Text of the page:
I’ve never been to the glorious San Diego Comic-Con, but I’ve been to plenty of regional comic book and anime conventions. If you’ve never been and are in to nerdly pursuits, I highly suggest you go to a convention. They’re fun and you get to mingle with people that enjoy the same stuff you do, people you never would have run in to otherwise. The panel discussions with the creators and/or stars of your favorite works of fiction; the over-priced merchandise sold by people that travel to so many comic book conventions that you’re pretty sure they don’t actually own a home of any kind; the girls that come dressed as the sexy cartoon character’s you always wanted to have sex with – it’s a pop-culture lover’s dream come true.
That’s not to say there aren’t downsides. There are plenty. None of these downsides ruin the experience, but they do add a slight tinge to what’s an otherwise great memory.
Costumes are an unforgiving bitch of a stench generator. There’s something about the combination polyester and plastics that acts as a kind of magnet that draws out smells from the human body that crime scene investigators can easily confuse for the stench given off by bloated pig corpses. And it’s not only the specific stench those costumes bring out of people, but the costumes themselves seem to act as a reverse filter, of sorts. Instead of lessening the otherworldly smells of the human body, the costume seems to magnify the smell by a significant degree. The heat generated by your body, the constant movement around the show floor, and the overall temperature of the convention center – all of these are factors that amalgamate and stew like a witches brew of filth and decay, all of which are made all the worse when you involve form-sitting, non-cotton materials that feel like they’re pressing the funk-juices out of your body, like wringing a moist bag of garbage through a rusty orange juice press.
And don’t you for a secondly think you’re immune to such funk phenomenon. You’re not. No amount of deodorant or aerosol body sprays will prepare you for the distinctive smell of nightmares you will give off if you show up in costume.
The Quality of Food
Before you show up to a convention, do yourself a huge favor and grab a bite to eat. Comic-Con is probably an exception to this rule, seeing as every major comic book publisher and Hollywood movie studio showing off their wares wants people to walk away feeling good and healthy and not completely ripped off by the food options available at the convention center. But if you’re going to a convention in a state or province that’s hundreds or thousands of miles away from anything even remotely “Hollywood”, you’ll be lucky if you even get food options that resemble the piles of stale gruel you see in prison movies, or movies where elementary school kids dread eating the horrid lunches served by wicked cafeteria ladies.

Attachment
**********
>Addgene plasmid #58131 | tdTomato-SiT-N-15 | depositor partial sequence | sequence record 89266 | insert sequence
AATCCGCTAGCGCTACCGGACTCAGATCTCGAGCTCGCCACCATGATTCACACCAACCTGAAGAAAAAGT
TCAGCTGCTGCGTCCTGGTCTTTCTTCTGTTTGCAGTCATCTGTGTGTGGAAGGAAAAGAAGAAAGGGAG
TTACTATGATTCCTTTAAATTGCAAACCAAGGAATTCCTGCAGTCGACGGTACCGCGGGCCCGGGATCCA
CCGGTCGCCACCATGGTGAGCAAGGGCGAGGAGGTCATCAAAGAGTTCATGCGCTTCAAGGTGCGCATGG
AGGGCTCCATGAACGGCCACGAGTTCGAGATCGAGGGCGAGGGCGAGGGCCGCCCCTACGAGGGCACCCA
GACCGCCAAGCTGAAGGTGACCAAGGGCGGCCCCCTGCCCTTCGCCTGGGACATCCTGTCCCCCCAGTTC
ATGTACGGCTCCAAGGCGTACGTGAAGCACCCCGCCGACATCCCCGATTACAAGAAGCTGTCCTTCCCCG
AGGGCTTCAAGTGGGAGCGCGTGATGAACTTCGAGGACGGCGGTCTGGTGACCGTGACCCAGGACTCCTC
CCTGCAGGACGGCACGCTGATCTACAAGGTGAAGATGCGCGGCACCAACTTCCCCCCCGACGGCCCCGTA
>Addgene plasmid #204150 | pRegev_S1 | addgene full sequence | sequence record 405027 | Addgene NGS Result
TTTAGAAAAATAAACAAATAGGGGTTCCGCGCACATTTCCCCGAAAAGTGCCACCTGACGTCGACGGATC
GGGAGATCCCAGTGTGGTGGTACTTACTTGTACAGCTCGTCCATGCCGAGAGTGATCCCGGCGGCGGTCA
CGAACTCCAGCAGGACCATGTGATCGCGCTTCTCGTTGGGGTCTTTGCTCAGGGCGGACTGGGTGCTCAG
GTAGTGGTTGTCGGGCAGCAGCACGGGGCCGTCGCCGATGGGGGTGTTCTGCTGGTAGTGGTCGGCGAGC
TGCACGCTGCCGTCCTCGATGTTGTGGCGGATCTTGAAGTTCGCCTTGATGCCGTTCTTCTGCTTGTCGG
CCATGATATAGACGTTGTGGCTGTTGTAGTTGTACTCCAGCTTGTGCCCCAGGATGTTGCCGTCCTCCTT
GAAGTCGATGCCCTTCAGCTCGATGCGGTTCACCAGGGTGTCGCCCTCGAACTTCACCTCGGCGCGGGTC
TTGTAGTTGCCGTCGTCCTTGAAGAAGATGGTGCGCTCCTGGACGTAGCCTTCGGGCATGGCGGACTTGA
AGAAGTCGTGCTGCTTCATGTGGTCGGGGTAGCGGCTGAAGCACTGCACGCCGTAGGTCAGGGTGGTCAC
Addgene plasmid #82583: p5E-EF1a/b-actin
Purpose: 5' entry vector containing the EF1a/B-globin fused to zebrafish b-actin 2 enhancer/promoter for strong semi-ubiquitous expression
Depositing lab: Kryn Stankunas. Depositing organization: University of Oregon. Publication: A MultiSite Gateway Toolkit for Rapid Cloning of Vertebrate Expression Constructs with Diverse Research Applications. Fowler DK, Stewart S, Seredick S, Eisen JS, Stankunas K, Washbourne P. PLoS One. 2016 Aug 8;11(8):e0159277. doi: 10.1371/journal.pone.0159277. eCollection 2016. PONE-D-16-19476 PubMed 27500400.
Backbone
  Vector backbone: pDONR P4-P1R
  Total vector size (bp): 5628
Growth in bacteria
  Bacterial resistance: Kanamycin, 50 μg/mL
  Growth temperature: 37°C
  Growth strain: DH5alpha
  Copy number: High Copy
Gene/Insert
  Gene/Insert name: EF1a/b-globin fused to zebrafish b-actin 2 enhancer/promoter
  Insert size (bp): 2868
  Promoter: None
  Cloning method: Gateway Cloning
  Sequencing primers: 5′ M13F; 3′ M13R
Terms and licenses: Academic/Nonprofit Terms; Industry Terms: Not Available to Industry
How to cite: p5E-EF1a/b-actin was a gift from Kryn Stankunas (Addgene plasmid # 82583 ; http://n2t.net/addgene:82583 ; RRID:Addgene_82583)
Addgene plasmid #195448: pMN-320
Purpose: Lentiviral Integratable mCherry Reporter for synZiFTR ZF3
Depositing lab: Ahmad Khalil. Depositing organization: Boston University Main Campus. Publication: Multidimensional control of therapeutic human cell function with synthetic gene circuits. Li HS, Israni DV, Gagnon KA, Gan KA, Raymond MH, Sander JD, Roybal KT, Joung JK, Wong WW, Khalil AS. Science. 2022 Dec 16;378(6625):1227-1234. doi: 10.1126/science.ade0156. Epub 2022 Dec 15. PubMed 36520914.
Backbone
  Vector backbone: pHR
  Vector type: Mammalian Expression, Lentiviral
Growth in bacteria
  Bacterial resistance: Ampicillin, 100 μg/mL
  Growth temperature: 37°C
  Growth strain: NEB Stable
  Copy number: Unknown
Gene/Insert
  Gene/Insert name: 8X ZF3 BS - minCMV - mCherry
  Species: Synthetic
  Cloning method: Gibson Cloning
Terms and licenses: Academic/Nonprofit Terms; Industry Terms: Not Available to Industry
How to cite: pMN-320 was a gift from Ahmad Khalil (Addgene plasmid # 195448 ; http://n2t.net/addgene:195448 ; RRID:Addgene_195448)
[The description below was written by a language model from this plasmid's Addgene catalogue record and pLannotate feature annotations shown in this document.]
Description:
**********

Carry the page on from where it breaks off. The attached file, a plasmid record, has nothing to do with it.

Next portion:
There’s a weird sense of demoralization that occurs when you pay $7.50 for a hot dog that has the same color and rubbery elasticity as a dog’s mangled chew toy. Even worse is when your friend purchases a sandwich of some kind that he claims is “pretty decent.” In an attempt to give yourself some sense of hope, that maybe there is such a thing as good food at a con, you take a bite of your friend’s supposedly edible sandwich. After a couple of chews you get really sad, because you’re only now realizing that your friend has been living his or her entire life without taste buds or any kind of texture-sensing nerve endings in their mouth. And because you realize you’re going to pass out in the very near future.
The People That Fit Every Stereotype of Nerd-dom
Stereotypes exist for a reason. A lot of us try hard to break free of the stereotypes of the cultures we were raised in or became a part of, but we all know those few people within those cultures that are walking examples of the kind of thing that culture gets mocked over. You will find this person by the dozen at whatever nerd convention you go to.
These are the people that, during panels, actually ask actors like Adam West, William Shatner, Billy Dee Williams, and Ernie Hudson, obscure technical questions about the technology behind the fictional doo-dads and whosiwhatsits featured on their respective shows and movies. By now, you’d think the stereotype of the person that asks a cast member a question about fictional technology would be so imprinted in to the brains of a convention goer that they’d have enough willpower to not make themselves look like a tool and, in the process of their self-toolage, embarrass the rest of us in attendance. It isn’t. They have no idea such a stereotype even exists. It’s like if a cop got mad at you for laughing at him after you spotted him eating a donut. It’s a clichéd stereotype that he was bringing to life before your eyes.
These are also the people that, off in some dark corner of the convention, probably near the dank and musty hay-lined foam-sword battle ring, argue endlessly and fervently about fictitious bullshit. They argue so loudly and with so much passion that there’s no possible way they’re having fun at this event. You can’t be that mad at another person’s point of view without contemplating, silently plotting, their death. All of us nerds in attendance are passionate about our favorite shows, movies, and comics, but these people take their passion to such a height that you wonder why more attendees don’t get stabbed in the face with mechanical pencils, like at the 2010 Comic-Con.